Apple's colorful mainstream flagship, starting at $749.
Tim Cook on iPhone XS: People Want the Most Innovative Phone Possible and 'It's Not Cheap to Do That'
Roberts asked Cook about the cost of the iPhone XS and iPhone XS Max line, the latter of which is Apple's most expensive iPhone to date at $1,449 for the 512GB model. Cook explained that monthly payment plans provided by carriers help make the cost of the iPhones easier to digest.
He pointed out that all of the technology included in the iPhone, replacing previous separate gadgets like MP3 players and digital cameras, requires each smartphone to be priced at a premium. Cook also mentioned Apple's aim to "serve everyone," which he mentioned in an interview last week.
Roberts: "One model starts at almost $1,100, are you afraid that a group of people are being priced out?"Cook then discussed the tariff situation, explaining that while the iPhone is assembled in China, parts of the device come from all over the world, including the United States.
Cook: "Well we want to make an iPhone for everyone, that's always been our objective and we've got several iPhones in the line and they go down to materially lower. But if you look at this phone, it's the most advanced iPhone we've ever done.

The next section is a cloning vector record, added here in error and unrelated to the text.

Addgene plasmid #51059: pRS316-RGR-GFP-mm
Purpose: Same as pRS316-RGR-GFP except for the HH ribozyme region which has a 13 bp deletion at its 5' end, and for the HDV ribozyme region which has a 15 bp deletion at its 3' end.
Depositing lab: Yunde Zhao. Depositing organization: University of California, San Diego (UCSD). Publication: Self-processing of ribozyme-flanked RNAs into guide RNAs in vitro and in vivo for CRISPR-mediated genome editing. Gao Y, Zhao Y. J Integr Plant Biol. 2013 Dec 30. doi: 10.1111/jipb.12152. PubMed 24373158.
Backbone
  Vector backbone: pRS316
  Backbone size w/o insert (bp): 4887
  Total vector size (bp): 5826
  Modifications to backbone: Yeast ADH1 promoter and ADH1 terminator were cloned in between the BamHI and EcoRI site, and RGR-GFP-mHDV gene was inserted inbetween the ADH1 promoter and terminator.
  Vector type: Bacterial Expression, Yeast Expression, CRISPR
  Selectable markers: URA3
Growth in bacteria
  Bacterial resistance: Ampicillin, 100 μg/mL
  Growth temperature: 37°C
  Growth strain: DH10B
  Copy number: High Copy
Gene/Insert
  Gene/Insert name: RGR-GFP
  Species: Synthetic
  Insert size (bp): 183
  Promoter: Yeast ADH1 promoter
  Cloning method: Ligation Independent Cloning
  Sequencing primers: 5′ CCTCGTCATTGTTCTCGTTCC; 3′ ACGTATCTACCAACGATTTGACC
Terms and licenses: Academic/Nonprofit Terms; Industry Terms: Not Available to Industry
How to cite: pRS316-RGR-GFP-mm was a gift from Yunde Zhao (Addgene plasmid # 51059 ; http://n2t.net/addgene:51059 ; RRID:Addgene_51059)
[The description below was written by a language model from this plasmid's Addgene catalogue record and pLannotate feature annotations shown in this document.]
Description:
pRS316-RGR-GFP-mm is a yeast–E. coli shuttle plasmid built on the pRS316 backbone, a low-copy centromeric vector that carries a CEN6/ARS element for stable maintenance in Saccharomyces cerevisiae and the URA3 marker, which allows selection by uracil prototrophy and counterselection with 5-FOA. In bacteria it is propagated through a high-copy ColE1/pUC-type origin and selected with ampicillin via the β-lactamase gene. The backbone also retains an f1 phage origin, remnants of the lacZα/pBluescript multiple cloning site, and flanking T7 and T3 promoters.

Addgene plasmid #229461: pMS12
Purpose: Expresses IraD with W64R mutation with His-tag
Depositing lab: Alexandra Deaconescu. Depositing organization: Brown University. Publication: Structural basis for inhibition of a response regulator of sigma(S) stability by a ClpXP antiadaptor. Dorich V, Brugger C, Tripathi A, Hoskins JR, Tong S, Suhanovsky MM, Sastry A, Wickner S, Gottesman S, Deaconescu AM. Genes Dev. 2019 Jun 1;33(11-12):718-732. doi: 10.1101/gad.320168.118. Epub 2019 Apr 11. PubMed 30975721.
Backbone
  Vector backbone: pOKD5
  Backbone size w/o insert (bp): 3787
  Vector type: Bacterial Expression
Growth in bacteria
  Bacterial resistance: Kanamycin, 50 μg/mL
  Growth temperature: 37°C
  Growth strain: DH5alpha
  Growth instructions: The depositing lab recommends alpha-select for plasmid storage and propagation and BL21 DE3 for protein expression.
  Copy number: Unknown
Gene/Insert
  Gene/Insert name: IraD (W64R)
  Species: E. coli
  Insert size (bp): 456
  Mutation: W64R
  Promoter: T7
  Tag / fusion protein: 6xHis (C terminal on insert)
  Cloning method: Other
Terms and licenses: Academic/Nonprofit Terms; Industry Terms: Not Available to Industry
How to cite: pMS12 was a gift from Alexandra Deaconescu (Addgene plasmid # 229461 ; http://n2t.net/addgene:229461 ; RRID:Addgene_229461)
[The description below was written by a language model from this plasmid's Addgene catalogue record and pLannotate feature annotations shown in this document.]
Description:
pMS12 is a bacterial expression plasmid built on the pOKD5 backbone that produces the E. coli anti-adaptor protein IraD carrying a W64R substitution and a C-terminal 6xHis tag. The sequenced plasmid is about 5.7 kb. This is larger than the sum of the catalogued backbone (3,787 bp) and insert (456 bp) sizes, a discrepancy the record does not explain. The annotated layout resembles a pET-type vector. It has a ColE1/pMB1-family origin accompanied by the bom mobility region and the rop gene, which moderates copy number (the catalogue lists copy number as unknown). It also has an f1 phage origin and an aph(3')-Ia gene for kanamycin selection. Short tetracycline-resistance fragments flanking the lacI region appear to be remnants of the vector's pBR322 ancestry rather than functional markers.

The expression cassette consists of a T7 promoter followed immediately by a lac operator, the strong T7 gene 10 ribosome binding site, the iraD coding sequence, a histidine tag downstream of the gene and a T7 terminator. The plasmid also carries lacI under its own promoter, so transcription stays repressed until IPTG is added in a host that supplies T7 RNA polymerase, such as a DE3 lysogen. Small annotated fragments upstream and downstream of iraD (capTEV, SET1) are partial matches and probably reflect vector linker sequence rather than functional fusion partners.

The way most people pay for these...they do a deal with a carrier and they pay so much per month, so if you look at even the phone that's priced over $1,000, most people pay $30 a month for it, so that's about $1 a day. And so if you look at it, the phone has replaced your digital camera...it's replaced your video camera, it's replaced your music player, it's replaced all of these different devices. And so arguably the product is really important and we found people want to have the most innovative product available, and...it's not cheap to do that."
The iPhone is assembled in China, but the parts come from everywhere. Including the United States, you know, the glass comes from Kentucky, there are chips that come from the U.S., and of course the research and development is all done in the United States.In regards to potential blowback from the Chinese government on this tariff exemption, and how this could impact consumers, Cook says he's optimistic that the U.S. and China will sort the situation out.
So, I don't want to speak for them, but I think they looked at this and said that it's not really great for the United States to put a tariff on those type of products.
"And so we do that in terms of creating jobs, we've created 2 million jobs in America. We want to create even more, we're investing $350 billion in the country over the next five years and we're starting up facilities in a number of different places. We're really proud of that contribution, but we want to do more.You can visit Good Morning America's Twitter account to watch the full interview, which also includes a discussion of the iPhone XS camera, Memoji, the Apple Watch Series 4's ECG monitor, fall detection, and more.